Partner Michele Fisher Discusses How Plaintiffs Will Carry on in Light of Supreme Court Ruling on Class Action Waivers in Arbitration Agreements

In an article by Law360, Nichols Kaster, PLLP partner Michele Fisher discussed how plaintiff law firms will band together to continue to pursue workers’ rights even if it is on an individual by individual, rather than class action basis.

Last Monday, the U.S. Supreme Court ruled that workers could be barred from pursuing class claims if they were subject to an arbitration agreement with a class waiver.   While this was the case in many circuits before the ruling, the Supreme Court’s decision clarified the validity of these class waivers.

As stated in the article:

Attorneys on both sides of the bar have acknowledged that the hotly anticipated ruling will go down as a landmark decision in the annals of employment law and is likely to turbo-charge employers’ use of class waivers in arbitration agreements.

But even if class waivers become more ubiquitous, plaintiffs-side attorneys say they have already been dealing with the steadily expanding use of such waivers in recent years and have a number of tools at their disposal to work around such provisions.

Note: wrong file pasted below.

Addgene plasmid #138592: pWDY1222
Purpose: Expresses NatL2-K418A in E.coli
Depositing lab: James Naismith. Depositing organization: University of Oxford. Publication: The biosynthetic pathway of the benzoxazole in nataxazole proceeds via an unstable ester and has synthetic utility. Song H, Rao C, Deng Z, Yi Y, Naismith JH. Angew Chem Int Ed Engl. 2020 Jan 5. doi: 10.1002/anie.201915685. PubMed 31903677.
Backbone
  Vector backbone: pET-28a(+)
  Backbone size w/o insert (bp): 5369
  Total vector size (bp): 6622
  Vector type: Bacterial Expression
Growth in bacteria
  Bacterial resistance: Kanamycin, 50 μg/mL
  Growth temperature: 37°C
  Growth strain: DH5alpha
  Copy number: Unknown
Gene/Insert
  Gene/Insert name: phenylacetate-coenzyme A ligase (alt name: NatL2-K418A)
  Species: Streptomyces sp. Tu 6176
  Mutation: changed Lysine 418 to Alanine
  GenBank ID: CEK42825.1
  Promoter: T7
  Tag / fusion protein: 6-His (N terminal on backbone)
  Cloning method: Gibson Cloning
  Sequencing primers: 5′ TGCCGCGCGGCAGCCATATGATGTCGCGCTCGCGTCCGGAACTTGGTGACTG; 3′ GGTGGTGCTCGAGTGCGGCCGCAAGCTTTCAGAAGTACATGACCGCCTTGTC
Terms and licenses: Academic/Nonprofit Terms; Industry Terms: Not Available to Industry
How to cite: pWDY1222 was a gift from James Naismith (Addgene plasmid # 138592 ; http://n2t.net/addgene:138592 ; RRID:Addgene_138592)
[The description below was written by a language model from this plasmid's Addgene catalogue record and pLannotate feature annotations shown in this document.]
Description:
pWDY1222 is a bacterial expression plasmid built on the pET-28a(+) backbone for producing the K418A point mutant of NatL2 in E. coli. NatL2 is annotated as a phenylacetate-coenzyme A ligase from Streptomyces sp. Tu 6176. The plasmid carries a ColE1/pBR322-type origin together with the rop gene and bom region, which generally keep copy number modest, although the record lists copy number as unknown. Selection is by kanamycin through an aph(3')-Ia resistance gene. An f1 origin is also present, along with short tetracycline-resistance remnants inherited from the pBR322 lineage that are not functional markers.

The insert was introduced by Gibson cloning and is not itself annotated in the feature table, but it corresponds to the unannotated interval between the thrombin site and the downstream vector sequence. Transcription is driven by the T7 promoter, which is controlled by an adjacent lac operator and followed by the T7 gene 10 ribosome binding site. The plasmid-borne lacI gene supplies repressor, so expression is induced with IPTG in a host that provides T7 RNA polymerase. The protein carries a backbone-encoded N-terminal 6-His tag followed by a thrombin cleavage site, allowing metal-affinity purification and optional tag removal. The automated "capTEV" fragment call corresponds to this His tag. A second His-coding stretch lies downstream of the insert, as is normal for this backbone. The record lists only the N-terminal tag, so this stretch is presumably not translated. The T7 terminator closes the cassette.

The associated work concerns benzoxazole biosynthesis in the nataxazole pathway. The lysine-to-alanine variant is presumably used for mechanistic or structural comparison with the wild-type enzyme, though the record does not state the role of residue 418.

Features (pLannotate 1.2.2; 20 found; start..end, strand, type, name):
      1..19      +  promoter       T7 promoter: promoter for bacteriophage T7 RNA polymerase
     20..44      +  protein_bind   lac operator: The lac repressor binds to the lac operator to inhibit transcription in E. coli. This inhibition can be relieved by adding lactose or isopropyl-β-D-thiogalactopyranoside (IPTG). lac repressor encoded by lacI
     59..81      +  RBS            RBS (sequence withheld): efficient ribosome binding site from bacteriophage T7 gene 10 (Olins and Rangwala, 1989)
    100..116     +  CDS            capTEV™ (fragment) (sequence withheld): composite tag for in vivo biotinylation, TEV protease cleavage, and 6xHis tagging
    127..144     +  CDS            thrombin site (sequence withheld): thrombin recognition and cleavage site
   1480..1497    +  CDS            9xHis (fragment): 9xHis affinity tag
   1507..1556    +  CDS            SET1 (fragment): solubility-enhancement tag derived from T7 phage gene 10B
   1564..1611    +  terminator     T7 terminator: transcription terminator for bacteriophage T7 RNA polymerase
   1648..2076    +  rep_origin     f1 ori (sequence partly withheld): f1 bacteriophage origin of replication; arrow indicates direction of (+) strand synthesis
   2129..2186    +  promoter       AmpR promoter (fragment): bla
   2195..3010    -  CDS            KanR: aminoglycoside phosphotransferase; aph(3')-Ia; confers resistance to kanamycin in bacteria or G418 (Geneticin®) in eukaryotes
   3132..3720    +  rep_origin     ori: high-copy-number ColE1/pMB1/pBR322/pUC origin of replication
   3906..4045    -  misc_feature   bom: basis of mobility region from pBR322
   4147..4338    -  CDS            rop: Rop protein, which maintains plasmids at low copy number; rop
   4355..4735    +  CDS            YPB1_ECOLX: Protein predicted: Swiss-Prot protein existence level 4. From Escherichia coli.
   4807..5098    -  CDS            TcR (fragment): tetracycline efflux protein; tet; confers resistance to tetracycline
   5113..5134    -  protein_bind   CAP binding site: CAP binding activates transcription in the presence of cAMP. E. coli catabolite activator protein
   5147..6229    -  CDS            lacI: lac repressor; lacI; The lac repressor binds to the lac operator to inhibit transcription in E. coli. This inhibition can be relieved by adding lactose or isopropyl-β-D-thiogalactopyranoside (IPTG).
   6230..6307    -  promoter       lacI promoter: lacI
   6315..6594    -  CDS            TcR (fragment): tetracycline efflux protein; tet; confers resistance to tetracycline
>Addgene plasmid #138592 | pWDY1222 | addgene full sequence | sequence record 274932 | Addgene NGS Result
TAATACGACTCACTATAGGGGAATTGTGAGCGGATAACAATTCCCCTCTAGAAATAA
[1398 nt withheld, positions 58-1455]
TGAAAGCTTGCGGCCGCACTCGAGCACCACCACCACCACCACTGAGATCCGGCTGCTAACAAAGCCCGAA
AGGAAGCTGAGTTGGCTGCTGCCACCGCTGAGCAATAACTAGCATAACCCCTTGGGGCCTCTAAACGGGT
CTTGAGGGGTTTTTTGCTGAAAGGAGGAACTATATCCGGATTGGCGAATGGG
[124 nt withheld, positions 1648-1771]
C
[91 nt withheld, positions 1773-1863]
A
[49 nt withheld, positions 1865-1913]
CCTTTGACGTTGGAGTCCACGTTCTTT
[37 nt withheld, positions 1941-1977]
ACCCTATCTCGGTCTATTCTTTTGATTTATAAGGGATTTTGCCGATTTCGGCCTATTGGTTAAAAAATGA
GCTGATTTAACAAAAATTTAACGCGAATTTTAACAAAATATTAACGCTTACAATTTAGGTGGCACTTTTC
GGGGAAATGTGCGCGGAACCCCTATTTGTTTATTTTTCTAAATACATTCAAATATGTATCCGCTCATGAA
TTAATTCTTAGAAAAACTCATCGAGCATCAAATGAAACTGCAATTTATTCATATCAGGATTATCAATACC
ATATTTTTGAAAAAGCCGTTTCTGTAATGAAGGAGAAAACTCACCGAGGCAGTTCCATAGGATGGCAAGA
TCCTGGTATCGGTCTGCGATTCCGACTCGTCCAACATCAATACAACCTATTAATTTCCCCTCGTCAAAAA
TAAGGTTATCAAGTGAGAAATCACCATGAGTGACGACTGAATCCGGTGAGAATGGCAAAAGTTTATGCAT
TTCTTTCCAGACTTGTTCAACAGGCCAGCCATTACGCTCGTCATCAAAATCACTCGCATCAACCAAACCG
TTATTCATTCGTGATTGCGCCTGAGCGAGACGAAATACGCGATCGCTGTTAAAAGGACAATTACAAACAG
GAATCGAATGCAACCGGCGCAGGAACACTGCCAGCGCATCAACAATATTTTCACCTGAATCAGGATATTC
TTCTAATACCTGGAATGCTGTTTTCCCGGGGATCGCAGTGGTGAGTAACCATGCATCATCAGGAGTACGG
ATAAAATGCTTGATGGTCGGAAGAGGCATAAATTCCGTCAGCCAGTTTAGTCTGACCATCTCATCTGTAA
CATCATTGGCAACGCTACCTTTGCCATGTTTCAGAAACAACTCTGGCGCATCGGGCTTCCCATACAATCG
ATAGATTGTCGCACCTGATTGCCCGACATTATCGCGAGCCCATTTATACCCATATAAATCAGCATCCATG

Our strategy has been to file individual arbitrations in large numbers — the cost of which is typically paid for by the employer — rather than going to court, and we will continue to do so,” said Michele Fisher, a member of Nichols Kaster, PLLP’s management committee whose practice primarily focuses on national wage-and-hour class and collective actions.

We will inevitably see more employers using arbitration agreements to avoid class actions, but once they start experiencing what an expensive pain it is for the employer to arbitrate and pay for each one separately with basically no right to appeal to a court, employers usually decide that arbitration isn’t as much fun as they thought,” she added.

Fisher also said that her firm “will carry on as usual” by continuing to band together with other firms “to help them arbitrate in large numbers and make employers realize class waivers in arbitration agreements are not their friend.